Saints 19, Bills 7
The first home-away-from-home game of the season for the New Orleans Saints went off without a hitch Sunday. A boisterous, highly supportive crowd packed the Alamodome and the Saints rewarded their fans, new and old, with the sort of crisp performance that comes with not having to pile on an airplane and travel half a country to play, easing to a 19-7 triumph over the Buffalo Bills.
"Thank God we had a home game," tackle Wayne Gandy said as he and his teammates savored the victory afterward in a home locker room that was cramped by NFL standards but more than spacious enough for the road-weary Saints.
The Saints (2-2) won for the first time since their season-opening triumph at Carolina. Quarterback Aaron Brooks ran for a second-quarter touchdown and place kicker John Carney connected on four field goals. Tailback Deuce McAllister ran for 130 yards and wide receiver Donte Stallworth, picking up the slack for injured wideout Joe Horn, had eight catches for 129 yards. The Saints all but eliminated the turnovers and penalties that had plagued them in their two previous games, and they said their re-energized showing was directly related to finally being able to play a game in the city where they now live and practice.
"It felt wonderful," defensive end Charles Grant said. "The fans were spectacular. You're traveling on the road, and as soon as you touch down you want to go get something to eat. Then you've got to come back and go to meetings. You don't have time to rest. [Saturday] we had time to just lay around all day and rest ourselves. We had more time to rest, and it helped us to be dominant."
Since being displaced from New Orleans by Hurricane Katrina, the Saints had played one preseason game and three regular season games on the road. One of those officially was a home game, but it was played -- on the orders of NFL Commissioner Paul Tagliabue -- at Giants Stadium against the New York Giants. The Saints still are seething about that. Their setup here might not be quite up to the comfortable norm for an NFL team, but they certainly aren't complaining.
"It felt 100 times better than what we've been doing," Gandy said. "It's just one game, so that home atmosphere hasn't gotten around completely. But not getting on an airplane and going somewhere -- it's not like those were one-hour flights. [Last week's trip to] Minnesota was the shortest, and it was three hours. It's been a haul. You keep doing that week in and week out, it's hard. As a team, we've got to do the best we can with these games that are in San Antonio."
This was the first of three games that the Saints will play this season in San Antonio, with their other four home contests having been scheduled for Baton Rouge, La.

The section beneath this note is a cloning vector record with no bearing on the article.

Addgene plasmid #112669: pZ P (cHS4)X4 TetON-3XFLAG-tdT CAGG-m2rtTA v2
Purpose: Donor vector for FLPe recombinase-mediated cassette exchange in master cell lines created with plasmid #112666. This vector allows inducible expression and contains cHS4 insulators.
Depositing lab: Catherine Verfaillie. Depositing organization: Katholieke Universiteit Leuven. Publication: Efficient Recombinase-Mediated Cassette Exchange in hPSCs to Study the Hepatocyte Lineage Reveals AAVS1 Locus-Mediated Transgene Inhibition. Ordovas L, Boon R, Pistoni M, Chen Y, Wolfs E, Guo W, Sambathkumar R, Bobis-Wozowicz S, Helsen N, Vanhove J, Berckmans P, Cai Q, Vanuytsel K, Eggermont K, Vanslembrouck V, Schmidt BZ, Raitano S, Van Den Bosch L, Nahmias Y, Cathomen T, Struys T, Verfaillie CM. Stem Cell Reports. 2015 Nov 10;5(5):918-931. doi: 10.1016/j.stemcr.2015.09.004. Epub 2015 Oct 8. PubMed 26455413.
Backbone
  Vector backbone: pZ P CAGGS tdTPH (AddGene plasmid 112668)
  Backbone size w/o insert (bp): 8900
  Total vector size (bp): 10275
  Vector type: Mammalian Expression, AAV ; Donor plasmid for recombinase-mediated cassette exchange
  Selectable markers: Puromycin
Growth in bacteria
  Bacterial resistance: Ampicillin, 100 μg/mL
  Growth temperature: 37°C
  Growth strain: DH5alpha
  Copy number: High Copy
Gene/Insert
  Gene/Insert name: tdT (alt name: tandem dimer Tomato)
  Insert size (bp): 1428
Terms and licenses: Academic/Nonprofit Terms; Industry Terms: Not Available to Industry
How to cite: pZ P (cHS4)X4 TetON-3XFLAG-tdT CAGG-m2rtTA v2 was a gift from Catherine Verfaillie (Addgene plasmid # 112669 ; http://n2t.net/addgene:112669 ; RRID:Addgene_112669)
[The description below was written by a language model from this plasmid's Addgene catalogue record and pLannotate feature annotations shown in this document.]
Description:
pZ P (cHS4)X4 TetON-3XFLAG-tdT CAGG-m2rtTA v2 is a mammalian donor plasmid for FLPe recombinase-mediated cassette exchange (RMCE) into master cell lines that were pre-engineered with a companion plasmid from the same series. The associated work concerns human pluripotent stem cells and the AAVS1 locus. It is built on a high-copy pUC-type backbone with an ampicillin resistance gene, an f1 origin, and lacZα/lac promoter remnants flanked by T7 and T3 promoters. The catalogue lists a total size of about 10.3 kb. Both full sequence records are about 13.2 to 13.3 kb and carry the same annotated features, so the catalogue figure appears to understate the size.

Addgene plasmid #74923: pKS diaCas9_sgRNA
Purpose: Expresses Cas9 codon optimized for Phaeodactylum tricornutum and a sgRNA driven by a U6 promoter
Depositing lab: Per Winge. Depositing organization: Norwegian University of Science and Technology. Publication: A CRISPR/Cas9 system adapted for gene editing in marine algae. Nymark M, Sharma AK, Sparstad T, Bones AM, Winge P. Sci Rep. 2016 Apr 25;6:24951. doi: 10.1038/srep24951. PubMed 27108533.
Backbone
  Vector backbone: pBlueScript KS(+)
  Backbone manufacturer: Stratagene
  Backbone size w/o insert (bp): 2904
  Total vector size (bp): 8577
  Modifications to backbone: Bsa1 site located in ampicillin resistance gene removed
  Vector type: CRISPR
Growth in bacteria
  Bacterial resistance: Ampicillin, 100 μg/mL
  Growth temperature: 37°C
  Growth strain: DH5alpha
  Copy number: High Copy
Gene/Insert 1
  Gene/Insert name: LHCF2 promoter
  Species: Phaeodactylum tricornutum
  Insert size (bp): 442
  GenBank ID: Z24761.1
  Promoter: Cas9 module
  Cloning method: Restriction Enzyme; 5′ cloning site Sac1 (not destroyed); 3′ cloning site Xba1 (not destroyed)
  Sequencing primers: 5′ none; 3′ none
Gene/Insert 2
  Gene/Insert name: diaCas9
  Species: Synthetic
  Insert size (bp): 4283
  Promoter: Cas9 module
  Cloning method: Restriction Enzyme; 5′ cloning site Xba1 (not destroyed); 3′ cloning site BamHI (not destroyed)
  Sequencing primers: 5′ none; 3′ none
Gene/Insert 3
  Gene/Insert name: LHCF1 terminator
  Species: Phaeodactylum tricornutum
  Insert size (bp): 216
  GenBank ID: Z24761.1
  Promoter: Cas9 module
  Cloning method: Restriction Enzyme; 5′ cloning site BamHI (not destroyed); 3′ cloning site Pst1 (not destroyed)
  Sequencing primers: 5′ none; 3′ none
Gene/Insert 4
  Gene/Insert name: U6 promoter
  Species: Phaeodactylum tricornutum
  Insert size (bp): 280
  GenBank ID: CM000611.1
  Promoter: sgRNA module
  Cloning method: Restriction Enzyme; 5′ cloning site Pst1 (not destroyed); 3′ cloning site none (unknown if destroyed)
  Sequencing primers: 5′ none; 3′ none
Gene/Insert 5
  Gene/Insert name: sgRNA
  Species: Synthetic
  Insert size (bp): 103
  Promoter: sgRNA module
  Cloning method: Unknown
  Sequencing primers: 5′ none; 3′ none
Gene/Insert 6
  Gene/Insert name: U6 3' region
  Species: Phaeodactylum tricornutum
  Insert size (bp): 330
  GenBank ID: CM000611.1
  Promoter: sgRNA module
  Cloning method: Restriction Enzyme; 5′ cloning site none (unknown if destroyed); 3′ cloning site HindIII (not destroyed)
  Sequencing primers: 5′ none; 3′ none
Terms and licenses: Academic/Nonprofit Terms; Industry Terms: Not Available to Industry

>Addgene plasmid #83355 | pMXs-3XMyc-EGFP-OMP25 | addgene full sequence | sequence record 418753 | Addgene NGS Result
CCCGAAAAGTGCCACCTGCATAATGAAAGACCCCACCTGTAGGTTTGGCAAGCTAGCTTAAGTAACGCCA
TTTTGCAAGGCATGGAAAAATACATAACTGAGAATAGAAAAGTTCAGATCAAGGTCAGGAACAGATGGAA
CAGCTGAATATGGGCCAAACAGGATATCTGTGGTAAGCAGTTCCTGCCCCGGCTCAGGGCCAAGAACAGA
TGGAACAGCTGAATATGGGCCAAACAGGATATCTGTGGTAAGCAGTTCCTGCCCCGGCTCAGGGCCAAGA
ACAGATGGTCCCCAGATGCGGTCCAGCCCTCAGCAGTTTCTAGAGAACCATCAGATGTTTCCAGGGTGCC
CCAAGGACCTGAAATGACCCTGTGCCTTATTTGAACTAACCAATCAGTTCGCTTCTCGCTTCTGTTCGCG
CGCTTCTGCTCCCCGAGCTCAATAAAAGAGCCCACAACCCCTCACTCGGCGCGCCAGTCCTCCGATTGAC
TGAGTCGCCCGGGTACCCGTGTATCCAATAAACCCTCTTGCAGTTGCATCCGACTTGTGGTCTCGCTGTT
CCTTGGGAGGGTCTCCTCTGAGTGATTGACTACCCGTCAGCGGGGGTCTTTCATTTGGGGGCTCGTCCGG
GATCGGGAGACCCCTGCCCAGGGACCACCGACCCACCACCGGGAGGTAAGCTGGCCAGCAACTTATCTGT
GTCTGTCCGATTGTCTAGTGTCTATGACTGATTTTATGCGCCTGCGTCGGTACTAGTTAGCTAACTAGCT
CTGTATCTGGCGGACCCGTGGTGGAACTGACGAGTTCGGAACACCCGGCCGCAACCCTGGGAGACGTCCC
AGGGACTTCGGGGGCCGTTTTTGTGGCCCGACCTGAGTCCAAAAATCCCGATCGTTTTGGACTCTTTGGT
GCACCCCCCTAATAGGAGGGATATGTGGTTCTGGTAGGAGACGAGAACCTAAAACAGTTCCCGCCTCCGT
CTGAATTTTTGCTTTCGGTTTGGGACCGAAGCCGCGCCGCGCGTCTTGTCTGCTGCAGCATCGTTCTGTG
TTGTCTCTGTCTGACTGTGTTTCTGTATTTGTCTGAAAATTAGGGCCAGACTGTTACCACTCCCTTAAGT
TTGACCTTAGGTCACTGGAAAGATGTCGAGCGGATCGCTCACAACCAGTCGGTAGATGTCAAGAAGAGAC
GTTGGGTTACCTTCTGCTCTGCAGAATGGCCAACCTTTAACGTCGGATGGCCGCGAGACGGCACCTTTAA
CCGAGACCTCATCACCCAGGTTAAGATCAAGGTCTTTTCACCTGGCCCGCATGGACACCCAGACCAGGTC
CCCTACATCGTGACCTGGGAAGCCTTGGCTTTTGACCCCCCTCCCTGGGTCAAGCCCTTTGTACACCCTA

People in San Antonio seem to be viewing these games as the city's chance to audition for an NFL team, and a crowd announced at 58,688 made its way out of the stifling Texas heat into the coolness of the air-conditioned dome. There were a few thousand empty seats in the upper deck and in the corners of the lower deck, but the Saints were pleased with the turnout and with the enthusiasm of the supporters they had on hand. Hurricane evacuees were mixed with locals in the crowd, and the fans waved gold pom-poms and made enough noise to leave the Buffalo offense in disarray a few times.
"They made it hard on Buffalo," McAllister said. "They were into it. It was great to finally have some home-game sound."
The Bills fell to 1-3, and Coach Mike Mularkey yanked J.P. Losman -- his second-year quarterback who was handed the starting job in the offseason -- in the fourth quarter. Kelly Holcomb failed to provide the boost for which Mularkey was searching, and Mularkey acknowledged that he might be open to second-guessing after tailback Willis McGahee got only 16 carries. McGahee ran for 84 yards and a touchdown.
"After the first drive, we really couldn't put anything together," Mularkey said, indicating that Losman remains the Bills' starter.
Said Losman, who completed seven of 15 passes for 75 yards: "I'm not happy. You're never happy when you're pulled. Obviously, you take it personal. . . . That's a tough decision that [Mularkey] had to make, and he was looking to give us a spark."
McGahee broke into the open for a 25-yard run on the game's first play, and the Bills drove for a touchdown on their opening possession. The Saints moved in front in the second quarter on a pair of field goals by Carney sandwiched around Brooks's four-yard scramble for a touchdown.
The Saints barely held on to their lead just before the intermission. Carney's second field goal of the quarter, a 40-yarder, came with 10 seconds to play before the half. Carney then rolled a kickoff toward Buffalo's Terrence McGee, who -- with time expired in the half -- ran from one side of the field to the other, then back again. He just kept eluding tacklers until he had only one more Saints player to get past to get into the end zone.
That Saints player, Fred Thomas, got blocked to the ground by Buffalo's Mark Campbell. But McGee, weary from his long and winding run, couldn't quite hurdle Thomas and Campbell and had his 82-yard return end at the Saints 3-yard line.
The Saints got another big play early in the fourth quarter when safety Dwight Smith crashed into the backfield and tackled McGahee for a two-yard loss on fourth and one near midfield. Two more field goals by Carney sealed the outcome, and the Saints again were the NFL's feel-good story.
"It was refreshing to play in front of a home crowd," Coach Jim Haslett said. "I think you saw the result. It helped our football team."